Generalized Autoregressive Score (GAS) models, also known as Dynamic Conditional Score (DCS) models,
provide a general and entirely practical framework for the modeling of time variation in parametric models.
Time-varying parameters can be volatilities, correlations, default probabilities, loss-given-default, rating transition intensities,
the speed at which a central bank buys assets, macro or term structure factors, etc.
A brief review of the key idea is here.
Computer code is available from the www.gasmodel.com website.
Clustering multivariate panel data
LSS (2017, JBES) classify a high-dimensional multivariate panel of bank data into approximately similar groups.
Computer code illustrating the approach can be found on the supplementary JBES website (soon).
Mixed-measurement dynamic factor models
Occasionally one may be interested in studying the joint variation across panel data observations for which different families of
conditional distributions are appropriate. For example, CSKL (2014, REStat) consider the joint modeling of firm rating and default
transitions (dynamic logit), macro-financial observations (normal), and loss-given-defaults (beta distribution). In bad times, defaults
and downgrades are systematically up, macros are down, and losses given default are high.
As a second example, MSK (2014) consider the joint modeling of volatile yield curves (Student-t) and central bank bond purchases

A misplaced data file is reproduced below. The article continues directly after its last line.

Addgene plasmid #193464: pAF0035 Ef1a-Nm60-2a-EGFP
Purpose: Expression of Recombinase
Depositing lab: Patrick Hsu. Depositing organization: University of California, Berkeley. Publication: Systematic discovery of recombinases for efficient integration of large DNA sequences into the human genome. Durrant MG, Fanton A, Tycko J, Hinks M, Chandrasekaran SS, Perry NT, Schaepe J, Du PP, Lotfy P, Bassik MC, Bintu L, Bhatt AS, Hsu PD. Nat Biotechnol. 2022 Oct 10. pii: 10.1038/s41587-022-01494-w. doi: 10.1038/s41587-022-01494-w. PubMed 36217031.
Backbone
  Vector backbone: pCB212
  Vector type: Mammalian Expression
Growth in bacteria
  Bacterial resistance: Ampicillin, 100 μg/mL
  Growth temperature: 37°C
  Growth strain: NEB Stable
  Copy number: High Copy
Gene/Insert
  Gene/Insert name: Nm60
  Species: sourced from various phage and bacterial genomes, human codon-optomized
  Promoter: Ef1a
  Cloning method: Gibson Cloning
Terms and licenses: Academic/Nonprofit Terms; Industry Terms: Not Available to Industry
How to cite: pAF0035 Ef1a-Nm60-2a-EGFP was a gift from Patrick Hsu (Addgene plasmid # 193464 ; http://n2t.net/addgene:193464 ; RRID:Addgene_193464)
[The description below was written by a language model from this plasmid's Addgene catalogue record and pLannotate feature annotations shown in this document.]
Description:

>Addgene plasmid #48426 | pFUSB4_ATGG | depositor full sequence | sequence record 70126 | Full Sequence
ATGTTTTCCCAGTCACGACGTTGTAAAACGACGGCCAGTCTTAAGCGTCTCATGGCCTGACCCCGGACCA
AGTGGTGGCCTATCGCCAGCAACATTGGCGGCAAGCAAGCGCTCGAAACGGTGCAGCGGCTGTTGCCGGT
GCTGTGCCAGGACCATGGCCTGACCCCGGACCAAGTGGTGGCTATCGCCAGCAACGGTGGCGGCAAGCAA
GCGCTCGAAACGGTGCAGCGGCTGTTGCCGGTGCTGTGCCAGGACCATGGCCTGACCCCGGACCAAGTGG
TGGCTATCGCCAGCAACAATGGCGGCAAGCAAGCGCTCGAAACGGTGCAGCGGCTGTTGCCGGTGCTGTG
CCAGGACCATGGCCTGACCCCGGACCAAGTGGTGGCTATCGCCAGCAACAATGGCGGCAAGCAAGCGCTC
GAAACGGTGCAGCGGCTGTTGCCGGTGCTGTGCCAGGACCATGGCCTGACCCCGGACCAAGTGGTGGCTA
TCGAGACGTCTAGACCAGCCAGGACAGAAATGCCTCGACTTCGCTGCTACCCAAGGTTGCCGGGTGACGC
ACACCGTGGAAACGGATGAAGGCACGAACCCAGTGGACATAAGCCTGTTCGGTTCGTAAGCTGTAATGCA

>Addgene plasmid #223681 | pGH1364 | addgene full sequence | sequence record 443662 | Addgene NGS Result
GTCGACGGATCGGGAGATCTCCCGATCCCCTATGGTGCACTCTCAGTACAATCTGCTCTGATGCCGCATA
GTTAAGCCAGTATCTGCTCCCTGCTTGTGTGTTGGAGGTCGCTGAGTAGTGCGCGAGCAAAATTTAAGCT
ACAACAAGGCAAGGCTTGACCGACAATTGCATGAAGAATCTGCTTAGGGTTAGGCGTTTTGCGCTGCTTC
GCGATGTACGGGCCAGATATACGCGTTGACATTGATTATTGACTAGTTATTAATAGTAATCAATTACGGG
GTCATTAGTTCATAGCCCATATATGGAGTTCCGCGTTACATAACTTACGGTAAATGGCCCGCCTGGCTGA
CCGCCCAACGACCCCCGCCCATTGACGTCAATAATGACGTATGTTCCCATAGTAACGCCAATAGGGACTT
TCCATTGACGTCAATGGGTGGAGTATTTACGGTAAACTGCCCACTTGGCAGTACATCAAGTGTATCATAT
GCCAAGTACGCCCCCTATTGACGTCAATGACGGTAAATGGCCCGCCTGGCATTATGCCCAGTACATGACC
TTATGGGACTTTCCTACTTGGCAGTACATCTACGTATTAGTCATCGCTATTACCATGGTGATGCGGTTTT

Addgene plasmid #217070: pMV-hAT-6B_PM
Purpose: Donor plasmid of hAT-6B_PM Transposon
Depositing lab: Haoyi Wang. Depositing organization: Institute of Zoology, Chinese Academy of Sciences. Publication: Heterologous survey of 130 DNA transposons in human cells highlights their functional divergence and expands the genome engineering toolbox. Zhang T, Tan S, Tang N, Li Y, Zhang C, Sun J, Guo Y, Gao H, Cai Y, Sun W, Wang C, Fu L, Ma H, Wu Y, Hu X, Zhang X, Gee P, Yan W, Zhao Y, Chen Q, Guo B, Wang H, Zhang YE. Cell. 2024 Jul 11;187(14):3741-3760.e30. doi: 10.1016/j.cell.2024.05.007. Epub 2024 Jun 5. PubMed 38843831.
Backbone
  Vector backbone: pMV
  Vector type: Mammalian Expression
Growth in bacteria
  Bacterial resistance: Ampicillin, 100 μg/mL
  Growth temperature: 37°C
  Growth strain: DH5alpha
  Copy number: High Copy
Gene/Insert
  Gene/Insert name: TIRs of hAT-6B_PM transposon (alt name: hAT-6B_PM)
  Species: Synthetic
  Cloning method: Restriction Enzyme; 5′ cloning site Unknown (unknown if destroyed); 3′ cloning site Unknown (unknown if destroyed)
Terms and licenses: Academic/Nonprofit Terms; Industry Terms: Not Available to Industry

at a certain time-varying intensity (Poisson). Again, observations are dependent across sub-panels because of shared exposure to common factors.
Ox code for the CSKL observation-driven mixed-measurement dynamic factor model is here.
KLS (2012, JBES) and SKL (2014, IJF; 2017 JAE) are based on parameter-driven mixed-measurement models.
Non-Gaussian credit risk models in state space form
Credit risk conditions vary substantially over time, up to an order of magnitude.
Standard portfolio credit risk and stress testing models that relate the variation in pd's to ratings and easily observed
macro-financial observations tend to fit and forecast badly, in particular in times of stress when they are needed most.
The addition of a latent factor is a practical way to study and capture the observed (excess) clustering in non-Gaussian data.
This Ox code replicates the simulation results in KLS (2011, JoE).
This Ox code refers to SKL (2017, JAE).
Non-Gaussian features are furthermore occasionally appropriate to "robustify" the econometric study of heavy tailed data
from financial markets. As one approach, ES (2016, JFE) applies a factor model with t-distributed error terms instead of Gaussian ones.